One million dollars may sound like a nice chunk of change, but a recent article in the New York Times suggests it may not be enough when it comes to your retirement nest egg.
How can $1 million be insufficient, you ask? The paper notes that if a 65-year-old couple with $1 million in tax-free municipal bonds takes the standard 4 percent (or $40,000) withdrawal each year, there would still be a 72 percent chance that they’d drain their portfolio before death. The Times goes on to note that even a couple drawing only 3 percent (or $30,000) annually from their $1 million in savings would have a one-in-three chance of running out of money during retirement.
Alicia Munnell, the director of the Center for Retirement Research, agrees, telling the Times that most people don’t have anywhere near enough saved for retirement. This falls in line with the findings of Edward N. Wolff, a New York University economics professor, who tells the paper that he estimates the median financial net worth for American households is currently at $10,890.
So what can people do to make sure they have enough to get through retirement?
One option that is becoming a reality for many Americans is putting off retirement by working longer. The Times points to a survey for the Employee Benefit Research Institute which notes that in 1991, 11 percent of workers thought they’d retire after 65 — the age traditionally considered retirement age. But this year, 36 percent said they’d be retiring after 65, and 7 percent said they would probably never retire. Munnell — who Straight Talk spoke with a while back about the changing face of retirement — notes that finding a career you like and doing it for as long as possible is the key to making working longer a more attractive option.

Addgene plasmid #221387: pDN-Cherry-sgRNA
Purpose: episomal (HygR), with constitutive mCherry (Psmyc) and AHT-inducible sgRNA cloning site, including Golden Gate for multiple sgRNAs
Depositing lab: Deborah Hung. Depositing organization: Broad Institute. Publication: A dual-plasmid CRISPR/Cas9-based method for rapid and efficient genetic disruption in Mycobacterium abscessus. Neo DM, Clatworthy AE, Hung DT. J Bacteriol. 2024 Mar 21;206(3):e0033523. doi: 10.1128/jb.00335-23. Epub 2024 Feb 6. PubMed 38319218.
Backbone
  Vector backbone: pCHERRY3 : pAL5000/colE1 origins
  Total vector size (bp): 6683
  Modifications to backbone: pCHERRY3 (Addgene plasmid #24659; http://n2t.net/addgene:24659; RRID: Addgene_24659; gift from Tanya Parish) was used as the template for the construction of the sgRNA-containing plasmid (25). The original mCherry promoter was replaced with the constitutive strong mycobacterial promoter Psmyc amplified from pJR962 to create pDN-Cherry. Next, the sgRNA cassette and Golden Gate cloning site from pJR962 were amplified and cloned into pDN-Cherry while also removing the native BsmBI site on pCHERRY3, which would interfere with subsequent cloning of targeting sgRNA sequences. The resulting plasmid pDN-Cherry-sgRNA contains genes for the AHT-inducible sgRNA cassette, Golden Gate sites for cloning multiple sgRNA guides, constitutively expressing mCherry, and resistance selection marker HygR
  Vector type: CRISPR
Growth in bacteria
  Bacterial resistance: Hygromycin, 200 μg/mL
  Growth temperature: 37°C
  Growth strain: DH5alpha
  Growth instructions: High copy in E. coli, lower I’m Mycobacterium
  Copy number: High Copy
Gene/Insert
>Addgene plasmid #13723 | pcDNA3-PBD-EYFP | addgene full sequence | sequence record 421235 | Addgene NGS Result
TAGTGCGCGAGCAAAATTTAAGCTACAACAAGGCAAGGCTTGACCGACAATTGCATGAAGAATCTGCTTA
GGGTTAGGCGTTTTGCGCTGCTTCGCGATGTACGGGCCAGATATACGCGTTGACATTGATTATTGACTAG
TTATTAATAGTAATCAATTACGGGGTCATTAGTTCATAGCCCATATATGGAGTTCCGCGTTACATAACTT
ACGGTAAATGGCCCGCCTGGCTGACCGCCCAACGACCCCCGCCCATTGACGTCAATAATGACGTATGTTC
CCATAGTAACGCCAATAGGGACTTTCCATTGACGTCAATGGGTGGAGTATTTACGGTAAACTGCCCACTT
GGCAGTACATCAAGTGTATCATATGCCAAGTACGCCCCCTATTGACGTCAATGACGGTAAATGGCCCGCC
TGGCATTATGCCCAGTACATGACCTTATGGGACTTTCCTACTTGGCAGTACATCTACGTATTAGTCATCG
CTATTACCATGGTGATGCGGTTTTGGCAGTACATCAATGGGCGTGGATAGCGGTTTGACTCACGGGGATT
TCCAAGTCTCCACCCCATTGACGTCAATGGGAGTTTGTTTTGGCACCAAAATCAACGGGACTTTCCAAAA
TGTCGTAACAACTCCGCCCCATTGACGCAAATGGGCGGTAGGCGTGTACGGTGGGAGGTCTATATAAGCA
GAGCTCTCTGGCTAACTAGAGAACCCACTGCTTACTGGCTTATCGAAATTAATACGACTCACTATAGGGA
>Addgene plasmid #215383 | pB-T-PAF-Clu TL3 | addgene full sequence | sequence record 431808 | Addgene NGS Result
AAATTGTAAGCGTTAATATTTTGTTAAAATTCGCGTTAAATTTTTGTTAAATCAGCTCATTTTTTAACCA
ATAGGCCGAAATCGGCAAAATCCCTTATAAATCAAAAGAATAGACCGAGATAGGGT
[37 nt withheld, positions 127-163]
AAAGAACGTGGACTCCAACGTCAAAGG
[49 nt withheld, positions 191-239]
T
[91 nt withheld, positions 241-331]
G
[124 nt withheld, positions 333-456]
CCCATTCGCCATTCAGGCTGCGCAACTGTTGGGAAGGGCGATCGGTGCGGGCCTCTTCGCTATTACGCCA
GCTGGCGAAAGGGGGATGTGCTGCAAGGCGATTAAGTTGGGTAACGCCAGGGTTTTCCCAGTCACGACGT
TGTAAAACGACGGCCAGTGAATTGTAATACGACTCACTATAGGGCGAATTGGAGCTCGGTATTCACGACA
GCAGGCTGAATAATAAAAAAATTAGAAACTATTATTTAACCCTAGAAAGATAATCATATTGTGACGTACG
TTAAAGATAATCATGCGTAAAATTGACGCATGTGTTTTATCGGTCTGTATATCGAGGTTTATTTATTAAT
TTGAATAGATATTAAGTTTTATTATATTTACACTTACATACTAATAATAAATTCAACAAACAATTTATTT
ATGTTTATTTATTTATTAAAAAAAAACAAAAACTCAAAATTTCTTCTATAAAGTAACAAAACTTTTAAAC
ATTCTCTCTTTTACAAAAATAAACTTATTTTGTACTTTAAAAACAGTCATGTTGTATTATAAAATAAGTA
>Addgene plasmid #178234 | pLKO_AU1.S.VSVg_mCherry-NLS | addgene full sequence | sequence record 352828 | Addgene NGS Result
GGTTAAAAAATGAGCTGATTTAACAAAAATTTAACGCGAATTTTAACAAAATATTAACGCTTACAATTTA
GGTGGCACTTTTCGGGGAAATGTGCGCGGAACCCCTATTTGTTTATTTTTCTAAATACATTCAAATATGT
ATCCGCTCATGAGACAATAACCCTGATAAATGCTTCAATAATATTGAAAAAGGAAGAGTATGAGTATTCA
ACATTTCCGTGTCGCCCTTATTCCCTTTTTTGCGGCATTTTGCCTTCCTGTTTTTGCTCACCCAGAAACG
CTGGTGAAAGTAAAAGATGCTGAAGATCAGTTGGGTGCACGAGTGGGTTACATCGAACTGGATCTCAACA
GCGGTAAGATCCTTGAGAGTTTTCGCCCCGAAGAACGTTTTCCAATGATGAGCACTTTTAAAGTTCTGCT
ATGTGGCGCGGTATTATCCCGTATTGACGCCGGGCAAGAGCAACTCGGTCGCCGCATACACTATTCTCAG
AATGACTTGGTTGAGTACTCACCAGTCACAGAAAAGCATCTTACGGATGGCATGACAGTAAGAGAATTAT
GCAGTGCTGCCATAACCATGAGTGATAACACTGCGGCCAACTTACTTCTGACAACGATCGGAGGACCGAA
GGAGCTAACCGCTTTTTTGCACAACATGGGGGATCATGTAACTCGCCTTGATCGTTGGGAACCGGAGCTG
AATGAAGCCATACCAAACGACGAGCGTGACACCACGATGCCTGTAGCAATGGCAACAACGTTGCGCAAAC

Both Munnell and Wolf claim that Social Security will be an important player for many retirees, even those with $1 million saved. Munnell also suggests going back to the basic habit of spending less and saving more, as well tapping into home equity for living expenses.
How much money do you think you’ll need to live comfortably during retirement? Have you considered working past 65 to boost your retirement savings?